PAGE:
FDA launches 40 online performance management dashboards
New FDA-TRACK performance scorecard tracks benchmarks from 100 FDA program offices
- By Alice Lipowicz
- Apr 16, 2010
The Food and Drug Administration is being praised -- as well as being called a risk-taker — as a result of launching its comprehensive "FDA-TRACK" online performance management reporting system that featues 40 dashboards.
The agency launched FDA-TRACK (Transparency, Results, Accountability, Credibility, Knowledge-sharing) in beta mode on April 7 with 40 dashboards tracking benchmarks from 100 FDA program offices. Once fully implemented, FDA-TRACK will have its own Web site. The system currently operates as part of the “About FDA” section of the FDA.gov Web site
For example, on FDA-TRACK, the agency's Office of Administration dashboard is posting data about 78 performance measures from seven administrative units. Its information management unit is tracking four benchmarks related to the upcoming data center migration and three measures related to timeliness of resolution of information technology-related outages.
The 40 dashboards are clustered in nine groups matching FDA’s divisions, including food safety, biologics, drug evaluation and research, regulatory affairs, as well as cross-agency issues and the FDA commissioner’s office.
Many of the performance measures are reported on a monthly basis. Some are one-time milestones for a particular project. Others are common measures that span the entire agency, such as the percentage of employees who have completed incident-command training to help with disaster response.
“This Web site enables all interested external and internal visitors to view FDA’s performance data at the program office level and gain a better understanding of the breadth of FDA’s core responsibilities, as well as see progress on important projects and programs,” the FDA said.
FDA-TRACK is being phased in. As of today, some of the offices are reporting data to their dashboards, but many of the 40 dashboards don't yet contain data.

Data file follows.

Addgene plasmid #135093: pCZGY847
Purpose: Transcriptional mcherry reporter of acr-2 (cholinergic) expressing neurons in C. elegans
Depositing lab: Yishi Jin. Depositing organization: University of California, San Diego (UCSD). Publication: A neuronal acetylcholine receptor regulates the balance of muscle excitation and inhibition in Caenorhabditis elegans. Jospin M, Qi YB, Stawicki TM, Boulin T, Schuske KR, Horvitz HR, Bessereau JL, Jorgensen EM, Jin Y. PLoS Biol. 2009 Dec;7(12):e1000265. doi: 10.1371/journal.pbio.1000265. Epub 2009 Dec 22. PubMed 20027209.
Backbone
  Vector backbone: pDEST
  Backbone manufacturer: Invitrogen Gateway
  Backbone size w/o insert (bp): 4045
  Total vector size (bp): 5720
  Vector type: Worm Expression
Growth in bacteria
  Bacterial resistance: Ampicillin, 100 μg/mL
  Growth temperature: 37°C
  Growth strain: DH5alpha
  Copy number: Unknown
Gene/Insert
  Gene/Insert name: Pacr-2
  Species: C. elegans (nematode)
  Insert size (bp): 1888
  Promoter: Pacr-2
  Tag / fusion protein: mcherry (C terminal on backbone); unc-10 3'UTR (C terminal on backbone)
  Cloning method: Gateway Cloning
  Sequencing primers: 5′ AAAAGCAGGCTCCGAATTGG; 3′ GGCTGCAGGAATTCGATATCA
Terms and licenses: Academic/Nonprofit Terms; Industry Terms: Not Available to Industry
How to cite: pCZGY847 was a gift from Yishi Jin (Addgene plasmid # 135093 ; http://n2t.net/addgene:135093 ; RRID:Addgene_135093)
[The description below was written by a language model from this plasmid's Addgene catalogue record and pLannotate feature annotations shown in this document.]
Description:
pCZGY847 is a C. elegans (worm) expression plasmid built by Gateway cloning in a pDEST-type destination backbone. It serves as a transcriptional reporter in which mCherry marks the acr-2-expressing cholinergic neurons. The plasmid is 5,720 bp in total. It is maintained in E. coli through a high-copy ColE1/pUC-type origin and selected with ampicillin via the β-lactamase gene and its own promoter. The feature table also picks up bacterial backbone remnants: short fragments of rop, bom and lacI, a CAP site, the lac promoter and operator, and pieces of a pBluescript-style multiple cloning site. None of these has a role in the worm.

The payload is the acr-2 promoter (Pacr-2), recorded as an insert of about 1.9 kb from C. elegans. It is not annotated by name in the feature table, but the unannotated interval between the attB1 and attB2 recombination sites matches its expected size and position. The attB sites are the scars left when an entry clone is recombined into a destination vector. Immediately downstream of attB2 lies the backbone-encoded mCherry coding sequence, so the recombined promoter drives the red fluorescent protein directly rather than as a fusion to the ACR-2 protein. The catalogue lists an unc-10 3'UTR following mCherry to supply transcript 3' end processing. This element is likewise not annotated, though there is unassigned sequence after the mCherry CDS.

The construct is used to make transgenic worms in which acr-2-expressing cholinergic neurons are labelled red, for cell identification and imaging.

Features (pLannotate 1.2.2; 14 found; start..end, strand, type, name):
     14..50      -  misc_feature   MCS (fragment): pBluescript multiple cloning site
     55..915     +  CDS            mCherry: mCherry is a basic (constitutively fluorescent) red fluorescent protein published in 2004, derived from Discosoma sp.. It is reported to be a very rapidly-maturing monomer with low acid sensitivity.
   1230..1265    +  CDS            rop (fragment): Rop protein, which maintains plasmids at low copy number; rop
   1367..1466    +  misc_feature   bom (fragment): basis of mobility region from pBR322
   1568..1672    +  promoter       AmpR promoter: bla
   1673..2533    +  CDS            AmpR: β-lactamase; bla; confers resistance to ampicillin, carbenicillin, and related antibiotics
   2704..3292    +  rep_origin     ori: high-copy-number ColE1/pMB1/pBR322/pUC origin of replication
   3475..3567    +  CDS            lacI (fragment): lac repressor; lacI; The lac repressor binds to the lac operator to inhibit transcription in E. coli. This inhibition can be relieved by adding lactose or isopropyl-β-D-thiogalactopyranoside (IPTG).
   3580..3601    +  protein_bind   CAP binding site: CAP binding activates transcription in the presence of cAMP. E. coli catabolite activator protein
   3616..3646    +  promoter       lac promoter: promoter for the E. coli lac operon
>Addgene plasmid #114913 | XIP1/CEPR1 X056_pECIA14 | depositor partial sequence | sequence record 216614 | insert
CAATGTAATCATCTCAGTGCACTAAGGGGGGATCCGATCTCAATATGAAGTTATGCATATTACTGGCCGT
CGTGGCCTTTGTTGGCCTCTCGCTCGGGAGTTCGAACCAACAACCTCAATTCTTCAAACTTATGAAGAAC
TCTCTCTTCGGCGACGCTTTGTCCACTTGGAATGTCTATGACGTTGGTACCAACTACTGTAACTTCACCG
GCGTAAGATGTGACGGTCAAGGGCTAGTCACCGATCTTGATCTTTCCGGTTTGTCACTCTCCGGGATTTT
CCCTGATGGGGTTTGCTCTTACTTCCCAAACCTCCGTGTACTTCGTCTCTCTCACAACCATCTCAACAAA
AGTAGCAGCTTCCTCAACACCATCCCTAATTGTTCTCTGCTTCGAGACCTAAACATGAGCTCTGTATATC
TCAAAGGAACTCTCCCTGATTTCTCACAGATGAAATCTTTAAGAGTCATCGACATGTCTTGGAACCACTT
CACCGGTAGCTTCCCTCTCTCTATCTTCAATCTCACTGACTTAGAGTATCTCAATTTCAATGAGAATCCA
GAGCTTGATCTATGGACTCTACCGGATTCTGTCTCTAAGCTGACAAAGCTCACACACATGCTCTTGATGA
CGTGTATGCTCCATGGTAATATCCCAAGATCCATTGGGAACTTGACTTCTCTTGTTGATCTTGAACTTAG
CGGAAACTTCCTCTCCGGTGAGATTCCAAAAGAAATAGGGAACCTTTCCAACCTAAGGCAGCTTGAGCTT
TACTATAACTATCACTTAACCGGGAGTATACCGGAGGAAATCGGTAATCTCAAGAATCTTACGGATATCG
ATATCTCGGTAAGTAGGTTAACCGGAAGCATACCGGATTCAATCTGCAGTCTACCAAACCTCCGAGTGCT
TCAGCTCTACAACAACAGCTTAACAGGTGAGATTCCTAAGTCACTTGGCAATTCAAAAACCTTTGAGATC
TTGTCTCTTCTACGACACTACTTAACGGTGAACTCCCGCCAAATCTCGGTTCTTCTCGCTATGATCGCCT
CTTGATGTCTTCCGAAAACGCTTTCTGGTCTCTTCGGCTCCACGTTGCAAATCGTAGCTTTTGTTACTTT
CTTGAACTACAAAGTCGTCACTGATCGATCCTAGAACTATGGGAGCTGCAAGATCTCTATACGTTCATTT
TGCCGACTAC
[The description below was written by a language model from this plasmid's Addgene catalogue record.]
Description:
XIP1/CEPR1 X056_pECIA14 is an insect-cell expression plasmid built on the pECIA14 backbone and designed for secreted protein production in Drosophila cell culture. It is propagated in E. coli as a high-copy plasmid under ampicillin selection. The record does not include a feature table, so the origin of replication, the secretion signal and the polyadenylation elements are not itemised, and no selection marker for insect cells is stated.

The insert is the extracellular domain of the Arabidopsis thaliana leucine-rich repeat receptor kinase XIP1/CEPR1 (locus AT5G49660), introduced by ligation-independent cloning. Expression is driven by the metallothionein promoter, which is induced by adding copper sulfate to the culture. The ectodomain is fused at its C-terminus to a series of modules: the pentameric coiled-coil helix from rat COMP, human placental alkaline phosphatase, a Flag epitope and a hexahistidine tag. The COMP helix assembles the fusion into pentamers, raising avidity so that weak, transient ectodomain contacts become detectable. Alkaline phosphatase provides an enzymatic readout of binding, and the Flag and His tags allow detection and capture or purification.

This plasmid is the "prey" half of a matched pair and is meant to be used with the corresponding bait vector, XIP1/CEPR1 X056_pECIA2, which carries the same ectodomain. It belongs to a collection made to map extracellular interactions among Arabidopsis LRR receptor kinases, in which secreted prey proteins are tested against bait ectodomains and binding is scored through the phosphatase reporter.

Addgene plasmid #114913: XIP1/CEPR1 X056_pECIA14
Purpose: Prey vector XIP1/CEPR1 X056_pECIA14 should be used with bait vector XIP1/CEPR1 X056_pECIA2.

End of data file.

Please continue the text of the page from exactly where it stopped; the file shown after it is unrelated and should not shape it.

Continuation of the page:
Some of the cross-agency measures under development include measures for tracking Freedom of Information Act requests, FDA advisory committee recruitment and screening, and activities at FDA public call centers.
“For all of the glory of being a ‘leader,’ there is also a risk to the agency of being among the first federal agencies to implement a system this large and detailed,” Steven Grossman, deputy executive director of the Alliance for a Stronger FDA, wrote in his blog on April 9. “FDA-TRACK is intentionally transparent, meaning that any shortcomings or failures of the agency will become public knowledge quickly.”
Even so, Grossman said it is a risk worth taking because the FDA-TRACK system likely will help the FDA become a more effective agency. Grossman predicts that the FDA is likely to get some negative attention by providing so much internal information in depth, but he expects it will be worth the effort.
“The agency will face critics who see the early results from FDA-TRACK as ammo for assaulting [FDA]. It will take time for the metrics to be refined. Accountability can’t be judged from quarterly reports. We should commit to being patient, knowing that there will be bumps, maybe even some outright failures,” Grossman wrote.
Alice Lipowicz is a staff writer covering government 2.0, homeland security and other IT policies for Federal Computer Week.